On Thursday, April 27, UCR students showcased their passion and talents for the art of filmmaking at the latest film festival to hit the campus in recent months, the 2017 MCS Media Festival hosted by the media and cultural studies department located at INTS 1128.
Around the 5 o’clock start time, a bundle of students were gathered in front of the screening room. As guests signed up to enter the event, a bevy of foods ranging from sandwiches and light snacks were served outside to the guests. With a headcount of roughly 20 people, the crowd seemed pretty enthusiastic to have such a small audience, given how much chatter pervaded throughout the room. Nevertheless, the films of the evening began promptly at 5:30 p.m.
The first film of the night, “Starlight” was the most mysterious of them all. Directed by Jacob Gonzales, the film followed a young woman who, as she finds her way home, discovers mysterious tarot cards along the way. Filmed during the night hours in downtown Riverside, what stood out to me were the gorgeous shots of scenery — one in particular depicting our nameless protagonist in front of a dimly lit tunnel — looked like it came straight out of a painting. For being the first film of the night, it provided the most head scratching premise of them all, leaving the ending up to interpretation.
Next up was the most ambitious film of the night, “Tides of War.” As part of a short segment that was filmed from a 60-page script the film’s director, Carlos Viejobueno wrote, the short film follows a U.S. Naval intelligence officer, Rick Southerland, in a 1930s setting as he aides and abides by the law by helping citizens. The short piece was the most appealing and big-budgeted film of the night, with costumes and sets faithfully recreated from the golden period of gangsters and jazz in popular culture.
The festival was also home to two features by Nathan Goodwin — “Sketch” and “Dirty Boy.” I managed to catch “Dirty Boy” at the aforementioned film festival that was held at UCR, but “Sketch” was brand new to me. Admittedly, Goodwin’s second film of the night did suffer from audio issues, which made some of the dialogue difficult to hear. But on the bright side, it featured one of the strongest performances of the night by actor J. J. Robertson who played a homeless man struggling to deal with the loss of his family.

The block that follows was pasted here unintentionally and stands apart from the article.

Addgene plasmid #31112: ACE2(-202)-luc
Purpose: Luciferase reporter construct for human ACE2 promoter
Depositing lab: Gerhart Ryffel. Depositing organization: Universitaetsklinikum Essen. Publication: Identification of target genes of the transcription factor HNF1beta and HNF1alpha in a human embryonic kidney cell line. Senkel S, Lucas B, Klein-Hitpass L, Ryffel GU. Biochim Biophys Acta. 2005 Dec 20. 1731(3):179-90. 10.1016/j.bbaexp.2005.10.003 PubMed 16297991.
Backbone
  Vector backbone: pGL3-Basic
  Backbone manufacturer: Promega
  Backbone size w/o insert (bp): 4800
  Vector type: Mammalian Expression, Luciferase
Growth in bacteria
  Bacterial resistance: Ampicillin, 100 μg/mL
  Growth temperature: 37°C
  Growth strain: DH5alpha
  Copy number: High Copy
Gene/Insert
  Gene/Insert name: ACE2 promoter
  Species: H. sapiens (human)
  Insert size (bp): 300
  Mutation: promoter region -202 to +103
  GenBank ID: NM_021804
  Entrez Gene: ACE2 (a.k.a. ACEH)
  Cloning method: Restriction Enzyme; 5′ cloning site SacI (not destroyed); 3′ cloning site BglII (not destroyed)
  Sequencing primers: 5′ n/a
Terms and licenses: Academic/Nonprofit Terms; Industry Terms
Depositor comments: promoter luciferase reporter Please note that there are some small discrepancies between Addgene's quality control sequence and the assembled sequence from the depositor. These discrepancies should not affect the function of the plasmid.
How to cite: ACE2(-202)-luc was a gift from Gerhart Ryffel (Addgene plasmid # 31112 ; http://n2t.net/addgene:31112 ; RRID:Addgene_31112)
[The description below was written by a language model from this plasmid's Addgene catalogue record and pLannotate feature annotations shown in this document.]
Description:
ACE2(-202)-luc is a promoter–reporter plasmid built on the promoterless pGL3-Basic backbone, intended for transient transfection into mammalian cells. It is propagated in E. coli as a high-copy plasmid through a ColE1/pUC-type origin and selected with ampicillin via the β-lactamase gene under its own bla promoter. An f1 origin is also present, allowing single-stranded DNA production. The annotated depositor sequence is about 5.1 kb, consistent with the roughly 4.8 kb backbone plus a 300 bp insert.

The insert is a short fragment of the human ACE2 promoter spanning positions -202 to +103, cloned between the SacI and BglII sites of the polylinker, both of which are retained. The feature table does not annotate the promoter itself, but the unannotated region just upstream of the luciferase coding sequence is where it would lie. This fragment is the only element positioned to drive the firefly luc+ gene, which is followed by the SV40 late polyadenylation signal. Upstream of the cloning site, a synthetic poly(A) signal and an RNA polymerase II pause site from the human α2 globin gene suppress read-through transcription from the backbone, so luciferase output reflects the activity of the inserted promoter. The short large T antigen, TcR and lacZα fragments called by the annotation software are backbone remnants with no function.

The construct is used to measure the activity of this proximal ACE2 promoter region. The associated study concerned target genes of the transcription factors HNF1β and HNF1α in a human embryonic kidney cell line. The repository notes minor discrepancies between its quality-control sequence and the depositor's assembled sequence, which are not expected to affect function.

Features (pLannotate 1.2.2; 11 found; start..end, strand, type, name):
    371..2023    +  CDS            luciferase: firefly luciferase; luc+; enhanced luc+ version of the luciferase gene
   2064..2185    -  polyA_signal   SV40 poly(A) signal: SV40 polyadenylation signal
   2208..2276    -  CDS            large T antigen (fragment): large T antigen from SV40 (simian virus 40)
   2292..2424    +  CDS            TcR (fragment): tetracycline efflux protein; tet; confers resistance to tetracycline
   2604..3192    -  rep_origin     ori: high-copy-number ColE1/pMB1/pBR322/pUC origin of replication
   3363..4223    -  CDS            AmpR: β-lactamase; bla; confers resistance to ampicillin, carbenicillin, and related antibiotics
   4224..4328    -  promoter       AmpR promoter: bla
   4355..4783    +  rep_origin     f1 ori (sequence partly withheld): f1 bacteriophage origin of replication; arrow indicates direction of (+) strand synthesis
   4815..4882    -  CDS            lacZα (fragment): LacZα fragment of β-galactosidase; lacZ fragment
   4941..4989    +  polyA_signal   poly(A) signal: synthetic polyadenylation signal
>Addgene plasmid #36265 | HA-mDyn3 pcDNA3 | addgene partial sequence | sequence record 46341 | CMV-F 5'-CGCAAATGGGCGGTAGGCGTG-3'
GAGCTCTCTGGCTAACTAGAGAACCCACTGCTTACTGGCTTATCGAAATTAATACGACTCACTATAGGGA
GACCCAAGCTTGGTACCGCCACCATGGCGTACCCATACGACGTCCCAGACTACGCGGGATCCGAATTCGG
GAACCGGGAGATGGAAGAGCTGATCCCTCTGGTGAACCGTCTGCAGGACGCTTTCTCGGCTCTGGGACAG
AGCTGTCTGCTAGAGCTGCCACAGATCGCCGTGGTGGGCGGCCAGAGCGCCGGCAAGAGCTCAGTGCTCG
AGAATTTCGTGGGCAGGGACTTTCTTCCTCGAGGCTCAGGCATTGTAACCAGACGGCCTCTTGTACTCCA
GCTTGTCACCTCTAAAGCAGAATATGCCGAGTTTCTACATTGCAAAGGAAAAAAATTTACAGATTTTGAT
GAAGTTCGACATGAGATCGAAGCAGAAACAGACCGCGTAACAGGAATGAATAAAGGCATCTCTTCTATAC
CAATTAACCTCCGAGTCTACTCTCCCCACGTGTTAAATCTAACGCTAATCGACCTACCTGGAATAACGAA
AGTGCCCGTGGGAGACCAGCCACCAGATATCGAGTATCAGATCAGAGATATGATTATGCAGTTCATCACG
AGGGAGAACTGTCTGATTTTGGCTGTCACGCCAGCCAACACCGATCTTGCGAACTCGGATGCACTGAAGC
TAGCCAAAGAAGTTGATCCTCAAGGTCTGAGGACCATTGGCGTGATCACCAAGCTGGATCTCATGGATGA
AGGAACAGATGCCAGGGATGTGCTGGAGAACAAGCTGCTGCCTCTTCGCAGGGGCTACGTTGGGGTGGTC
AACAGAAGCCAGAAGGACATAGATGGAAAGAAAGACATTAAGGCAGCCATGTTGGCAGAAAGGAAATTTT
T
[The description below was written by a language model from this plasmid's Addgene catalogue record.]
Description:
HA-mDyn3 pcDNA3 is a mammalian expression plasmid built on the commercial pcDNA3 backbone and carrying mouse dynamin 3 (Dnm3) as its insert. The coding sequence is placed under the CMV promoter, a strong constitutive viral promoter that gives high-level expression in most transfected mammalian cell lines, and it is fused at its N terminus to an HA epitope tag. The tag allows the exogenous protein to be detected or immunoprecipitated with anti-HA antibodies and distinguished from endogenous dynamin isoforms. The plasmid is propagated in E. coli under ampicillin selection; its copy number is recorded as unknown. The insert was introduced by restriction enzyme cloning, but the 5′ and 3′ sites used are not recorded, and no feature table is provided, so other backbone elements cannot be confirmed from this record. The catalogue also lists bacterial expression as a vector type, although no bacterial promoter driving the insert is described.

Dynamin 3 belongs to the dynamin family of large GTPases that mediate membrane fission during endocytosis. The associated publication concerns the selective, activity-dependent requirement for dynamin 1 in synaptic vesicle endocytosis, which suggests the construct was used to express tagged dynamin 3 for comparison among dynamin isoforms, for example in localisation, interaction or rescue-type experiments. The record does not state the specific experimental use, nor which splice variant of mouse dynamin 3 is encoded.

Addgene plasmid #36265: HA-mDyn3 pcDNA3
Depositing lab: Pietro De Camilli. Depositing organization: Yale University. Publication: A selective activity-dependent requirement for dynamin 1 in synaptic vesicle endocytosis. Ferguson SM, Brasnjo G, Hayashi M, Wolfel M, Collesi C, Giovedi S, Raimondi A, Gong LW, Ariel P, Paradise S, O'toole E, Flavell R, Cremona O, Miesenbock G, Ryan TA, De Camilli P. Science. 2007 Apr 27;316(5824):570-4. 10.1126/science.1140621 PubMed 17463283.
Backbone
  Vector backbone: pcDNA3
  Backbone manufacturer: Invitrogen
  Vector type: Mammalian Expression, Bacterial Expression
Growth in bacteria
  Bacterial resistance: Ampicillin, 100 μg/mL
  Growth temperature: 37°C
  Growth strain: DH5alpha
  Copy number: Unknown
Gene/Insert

One of the impressionable highlights of the evening was the short, “Award Winning Student Film,” which provided an on-the-nose satirization of the many cliches associated with amateur student films. Clocking in at three minutes and 30 seconds, the audience (particularly one individual sitting in front) was led to absolute tears through its gags of overdramatic acting and use of generic audio previews.
In what seemed to be more of an interlude, the short one and half minute-long “Staying Power” was dedicated to the idea of hope and was made in memoriam to an individual named Sarah.
Closing off the two-hour event were two documentaries, “Fight for 92” and “When the Streets Read Ep. 1.” The former was a fascinating insight about a specific group of unsung heroes of the U.S. armed forces: Latinos. The latter seemed to be a short film part of a longer project that aims to tell the story of specific individuals that defy the stereotypes set against them. This particular “episode” followed Nick Williams, an African-American comic book artist and animator who lives in the low socioeconomic neighborhood of the Inland Empire, otherwise known as the “Ghettos.”
The end of the event brought with it a brief award ceremony. All films that were entered into the festival were awarded a complimentary Golden Bear for participation. People in attendance that represented their respective films went up to receive the award, and for something called a Golden Bear, the award was shockingly small in size (I’m talking about something the size of your palm).The presenter of the night mentioned that past awards were given out based on categories. But this time surprisingly only one film was awarded a “prestigious” prize. After a suspenseful buildup, the name of the film flashed on the screen, and it was none other than Viejobueno’s film, the espionage thriller “Tides of War.” Amidst the hype of receiving the top honor of the night, Viejobueno opened his envelope in front of the audience and revealed it to be an undisclosed amount of money.
I caught up with Viejobueno, a third-year film production major, after the event was over to ask him about the process of making such a 1930s focused film. He noted that it was a pleasure “seeing the characters come alive on the screen” due to all the effort he had penned in in the original 60-page script in the fall of 2016.
Also in attendance was Rick Southerland himself, fifth-year digital film and production major Elijah Simmons, the star of Viejobueno’s film. On working with the cast and crew he said that in his time as an actor, he “has never worked with a cast and crew so professional before” and pointed out Viejobueno’s spirited direction as the driving force of the film.